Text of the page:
Scratching with the front claws is normal, instinctive behavior for cats. The purpose of this activity is to remove old, worn fragments of their nails. Though scratching is normal for cats, this behavior can be destructive and costly in the home.
Declawing is not a routine or necessary part of preventative health care for kittens. Trimming nails, which is quick and easy, is a regular part of caring for indoor cats as well as providing scratching surfaces (please see the article The Importance of Cat Claws for more information). Many people are surprised to learn that removal of the claws requires removal of bone at the last joint and is actually a partial toe amputation, equivalent to removal of a finger at the last knuckle. There are well-studied adverse effects from this procedure such as chronic pain, arthritis, nerve pain, tendency to bite and urinating outside the litter box. At three months of age this is the perfect time to start teaching your kitten how you prefer him to use, or not use, his claws.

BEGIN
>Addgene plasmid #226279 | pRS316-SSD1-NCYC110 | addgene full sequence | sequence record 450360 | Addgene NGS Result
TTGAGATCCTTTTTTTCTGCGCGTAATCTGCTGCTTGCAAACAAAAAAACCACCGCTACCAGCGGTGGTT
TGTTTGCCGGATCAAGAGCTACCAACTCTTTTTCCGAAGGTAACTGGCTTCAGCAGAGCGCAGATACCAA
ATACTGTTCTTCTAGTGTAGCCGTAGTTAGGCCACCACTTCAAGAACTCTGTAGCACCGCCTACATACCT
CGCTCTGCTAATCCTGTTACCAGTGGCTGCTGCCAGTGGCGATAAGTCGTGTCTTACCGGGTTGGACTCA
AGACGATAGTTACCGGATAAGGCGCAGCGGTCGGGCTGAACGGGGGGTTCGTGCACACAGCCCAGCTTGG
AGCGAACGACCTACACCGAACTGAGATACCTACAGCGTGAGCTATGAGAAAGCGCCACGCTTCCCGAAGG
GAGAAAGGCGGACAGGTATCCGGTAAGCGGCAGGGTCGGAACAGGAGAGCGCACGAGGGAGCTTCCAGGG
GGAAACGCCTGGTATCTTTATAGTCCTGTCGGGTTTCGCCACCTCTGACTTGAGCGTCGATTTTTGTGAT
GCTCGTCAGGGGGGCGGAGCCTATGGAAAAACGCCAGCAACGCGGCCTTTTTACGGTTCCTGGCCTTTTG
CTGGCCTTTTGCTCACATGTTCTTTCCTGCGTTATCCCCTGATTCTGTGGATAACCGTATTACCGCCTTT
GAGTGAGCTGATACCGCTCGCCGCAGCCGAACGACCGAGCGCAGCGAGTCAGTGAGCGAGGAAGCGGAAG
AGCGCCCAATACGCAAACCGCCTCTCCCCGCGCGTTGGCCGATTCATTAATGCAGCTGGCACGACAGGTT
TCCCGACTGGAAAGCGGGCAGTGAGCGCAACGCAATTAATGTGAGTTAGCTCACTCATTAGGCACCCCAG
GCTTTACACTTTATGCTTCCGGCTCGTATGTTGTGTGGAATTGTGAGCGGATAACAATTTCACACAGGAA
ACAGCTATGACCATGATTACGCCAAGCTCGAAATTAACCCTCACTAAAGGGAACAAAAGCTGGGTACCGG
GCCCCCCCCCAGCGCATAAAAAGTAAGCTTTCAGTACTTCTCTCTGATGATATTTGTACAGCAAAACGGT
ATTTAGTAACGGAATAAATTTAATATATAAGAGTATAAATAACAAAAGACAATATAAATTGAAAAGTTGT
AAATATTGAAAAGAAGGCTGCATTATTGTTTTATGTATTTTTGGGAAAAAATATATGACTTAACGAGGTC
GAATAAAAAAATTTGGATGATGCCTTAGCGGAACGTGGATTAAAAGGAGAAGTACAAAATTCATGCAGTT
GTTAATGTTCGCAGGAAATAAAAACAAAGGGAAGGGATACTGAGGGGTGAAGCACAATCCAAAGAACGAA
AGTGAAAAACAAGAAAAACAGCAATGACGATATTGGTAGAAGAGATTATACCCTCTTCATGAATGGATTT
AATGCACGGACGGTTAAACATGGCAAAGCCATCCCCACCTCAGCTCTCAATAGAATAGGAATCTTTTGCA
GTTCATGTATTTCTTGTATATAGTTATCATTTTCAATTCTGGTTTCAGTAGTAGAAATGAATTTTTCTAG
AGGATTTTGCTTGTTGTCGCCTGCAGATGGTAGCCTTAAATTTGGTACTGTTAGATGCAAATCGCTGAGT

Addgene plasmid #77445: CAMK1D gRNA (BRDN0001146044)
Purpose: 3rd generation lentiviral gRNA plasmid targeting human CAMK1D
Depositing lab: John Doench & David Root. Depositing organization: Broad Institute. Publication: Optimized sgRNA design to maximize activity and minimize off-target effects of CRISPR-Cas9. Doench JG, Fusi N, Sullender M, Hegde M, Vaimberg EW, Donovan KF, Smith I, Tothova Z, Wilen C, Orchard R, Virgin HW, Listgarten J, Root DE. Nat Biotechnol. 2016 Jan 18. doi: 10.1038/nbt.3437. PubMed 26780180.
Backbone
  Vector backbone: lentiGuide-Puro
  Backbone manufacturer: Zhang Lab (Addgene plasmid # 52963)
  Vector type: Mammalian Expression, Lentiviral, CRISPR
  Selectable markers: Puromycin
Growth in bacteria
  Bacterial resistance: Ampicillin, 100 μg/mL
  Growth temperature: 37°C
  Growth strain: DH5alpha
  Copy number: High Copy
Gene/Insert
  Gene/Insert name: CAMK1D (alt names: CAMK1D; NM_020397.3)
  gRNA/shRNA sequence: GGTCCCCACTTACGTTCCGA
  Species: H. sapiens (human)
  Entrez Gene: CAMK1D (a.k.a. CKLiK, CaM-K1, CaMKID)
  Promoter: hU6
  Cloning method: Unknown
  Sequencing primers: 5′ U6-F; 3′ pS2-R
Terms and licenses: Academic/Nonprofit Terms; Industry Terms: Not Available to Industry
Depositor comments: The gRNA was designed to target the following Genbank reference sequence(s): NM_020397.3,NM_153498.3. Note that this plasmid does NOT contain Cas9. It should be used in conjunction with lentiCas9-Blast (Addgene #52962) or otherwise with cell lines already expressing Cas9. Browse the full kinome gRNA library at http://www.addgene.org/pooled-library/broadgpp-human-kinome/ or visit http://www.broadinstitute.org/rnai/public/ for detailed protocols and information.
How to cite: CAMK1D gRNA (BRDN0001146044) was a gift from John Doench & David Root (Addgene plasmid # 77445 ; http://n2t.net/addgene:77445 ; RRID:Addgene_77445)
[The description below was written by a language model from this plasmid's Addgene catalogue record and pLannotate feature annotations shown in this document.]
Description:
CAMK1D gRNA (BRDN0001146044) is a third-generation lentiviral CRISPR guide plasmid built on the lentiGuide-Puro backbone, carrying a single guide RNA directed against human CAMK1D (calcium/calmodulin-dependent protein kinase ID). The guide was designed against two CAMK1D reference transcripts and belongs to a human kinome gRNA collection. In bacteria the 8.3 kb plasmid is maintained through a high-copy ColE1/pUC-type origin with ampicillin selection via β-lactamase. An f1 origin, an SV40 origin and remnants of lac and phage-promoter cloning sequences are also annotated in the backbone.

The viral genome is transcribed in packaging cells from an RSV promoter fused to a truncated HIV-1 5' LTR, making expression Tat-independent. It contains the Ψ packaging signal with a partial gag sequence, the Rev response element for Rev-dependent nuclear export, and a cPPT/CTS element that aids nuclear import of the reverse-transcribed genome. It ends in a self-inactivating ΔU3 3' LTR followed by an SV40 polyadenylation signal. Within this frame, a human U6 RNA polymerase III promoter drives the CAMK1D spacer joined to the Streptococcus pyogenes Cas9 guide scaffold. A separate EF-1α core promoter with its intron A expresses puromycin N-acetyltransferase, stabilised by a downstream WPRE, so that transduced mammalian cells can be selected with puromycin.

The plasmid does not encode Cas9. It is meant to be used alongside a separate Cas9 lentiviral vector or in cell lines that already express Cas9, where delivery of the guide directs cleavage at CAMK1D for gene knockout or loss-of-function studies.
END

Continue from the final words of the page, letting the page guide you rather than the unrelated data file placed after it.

As far as what the procedures entail:
CONVENTIONAL DECLAWING (Onychectomy) consists of surgical removal of the nail and the tissue from which the nail is generated. The surgery sites are usually sealed with a sterile tissue glue and bandaged for 24 hours. After the bandages are removed, your pet will be able to walk, though tenderness may be evident for a few days. Laser declaw uses a laser unit to remove the phalange in place of a regular surgical blade. Less bleeding occurs with this procedure.
TENDONECTOMY (Deep Digital Flexor Tendonectomy) involves the surgical removal of a portion of the ligament which allows cats to extend their nails. After the surgery, cats still have their claws, but cannot extend them. Owner must trim nails periodically after this procedure because the toenail is left in tact.